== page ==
Volume 5, Number 4 - Summer 1974

By H. Hall

These two Ozark, Christian county stories were told to me by Herbert Rogers. Mr. Rogers is 89. He grew up in the shadow of a banker-farmer family (Rogersville) with an intellectually oriented mother.

Ozark, at one time, was part of the Springfield judicial district. One of the judges who came and held the regular scheduled court was a man named Nevill. In those days transportation was by train from Springfield, with only one train a day. People from the county came in by wagon or horseback. A good deal of gambling and drinking went on around the courthouse previous to court sessions, and visitors for whatever reason were often involved.

On one occasion Judge Nevill entered the courtroom which was already filled with onlookers, put on his robe which was hanging over the chair, picked up his gavel, rapped, and said, "The court is in session.

He hesitated a minute, rapped again with his gavel and said, "Court is dismissed—The court is drunk." Whereupon he removed his robe, hung it over the chair and left.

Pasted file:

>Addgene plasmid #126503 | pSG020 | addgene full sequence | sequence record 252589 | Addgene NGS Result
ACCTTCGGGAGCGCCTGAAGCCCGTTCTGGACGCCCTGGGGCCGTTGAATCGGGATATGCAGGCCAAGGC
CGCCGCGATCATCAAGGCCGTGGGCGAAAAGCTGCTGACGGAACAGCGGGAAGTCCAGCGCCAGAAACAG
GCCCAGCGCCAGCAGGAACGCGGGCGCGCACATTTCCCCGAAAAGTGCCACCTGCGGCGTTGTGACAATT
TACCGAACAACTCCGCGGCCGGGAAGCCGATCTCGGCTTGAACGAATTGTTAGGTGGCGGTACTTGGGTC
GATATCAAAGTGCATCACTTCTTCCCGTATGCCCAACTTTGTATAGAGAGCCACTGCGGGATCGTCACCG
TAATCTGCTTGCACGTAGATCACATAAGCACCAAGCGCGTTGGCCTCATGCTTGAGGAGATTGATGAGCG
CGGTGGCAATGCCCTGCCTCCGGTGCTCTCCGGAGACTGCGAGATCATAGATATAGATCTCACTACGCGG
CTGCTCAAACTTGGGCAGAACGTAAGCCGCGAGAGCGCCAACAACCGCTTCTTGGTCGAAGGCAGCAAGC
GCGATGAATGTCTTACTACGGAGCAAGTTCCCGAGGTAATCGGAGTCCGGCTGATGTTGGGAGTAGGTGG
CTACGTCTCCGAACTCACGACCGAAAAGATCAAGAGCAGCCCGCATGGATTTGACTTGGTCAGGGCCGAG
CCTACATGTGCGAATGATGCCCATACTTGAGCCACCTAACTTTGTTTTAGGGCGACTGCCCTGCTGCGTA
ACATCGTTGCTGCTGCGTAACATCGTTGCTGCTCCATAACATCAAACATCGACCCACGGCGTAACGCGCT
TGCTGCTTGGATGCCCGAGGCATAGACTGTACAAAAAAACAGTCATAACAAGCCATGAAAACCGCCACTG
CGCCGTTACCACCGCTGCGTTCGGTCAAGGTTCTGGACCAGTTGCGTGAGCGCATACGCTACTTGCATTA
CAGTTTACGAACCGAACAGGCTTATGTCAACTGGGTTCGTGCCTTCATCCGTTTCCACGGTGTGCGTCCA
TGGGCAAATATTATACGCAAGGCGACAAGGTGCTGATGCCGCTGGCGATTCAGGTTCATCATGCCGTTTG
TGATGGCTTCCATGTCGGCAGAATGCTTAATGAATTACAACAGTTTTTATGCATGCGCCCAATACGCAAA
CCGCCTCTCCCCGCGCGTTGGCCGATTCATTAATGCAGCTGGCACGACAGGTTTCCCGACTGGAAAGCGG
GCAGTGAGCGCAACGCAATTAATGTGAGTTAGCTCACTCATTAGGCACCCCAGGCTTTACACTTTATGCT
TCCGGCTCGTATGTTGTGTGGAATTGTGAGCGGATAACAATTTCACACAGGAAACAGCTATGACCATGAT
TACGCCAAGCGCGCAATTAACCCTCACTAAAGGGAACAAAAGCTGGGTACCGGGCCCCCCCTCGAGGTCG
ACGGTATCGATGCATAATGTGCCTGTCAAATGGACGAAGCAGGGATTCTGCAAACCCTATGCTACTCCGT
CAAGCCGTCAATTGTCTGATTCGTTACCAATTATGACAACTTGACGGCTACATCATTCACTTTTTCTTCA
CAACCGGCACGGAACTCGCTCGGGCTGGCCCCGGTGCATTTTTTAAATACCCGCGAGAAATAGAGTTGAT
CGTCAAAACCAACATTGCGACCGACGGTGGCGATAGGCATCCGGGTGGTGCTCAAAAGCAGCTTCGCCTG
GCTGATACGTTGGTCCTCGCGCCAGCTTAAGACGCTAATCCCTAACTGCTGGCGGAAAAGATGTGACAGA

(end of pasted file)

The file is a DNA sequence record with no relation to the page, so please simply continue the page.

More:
When the railroad west of St. Louis was being built, south Missouri became populous and prosperous because of the railroad tie industry. A spur of the Frisco was built from Springfield to Chadwick, and that town had two banks and as many saloons. Along with the railroad, of course came the telegraph, a mythical marvel to many of the woodsmen and farmers. Indeed, the railroad itself was such a novelty that people came from miles around to see the train arrive in Ozark or Chadwick on a Sunday afternoon, which was the time of day it arrived. One afternoon one of these onlookers spied a piece of yellow paper at the foot of a telegraph pole. Picking it up he waved it about, saying, "Here’s one o’ them spatcher things that dropped off of the wire. I’ll take it into the office."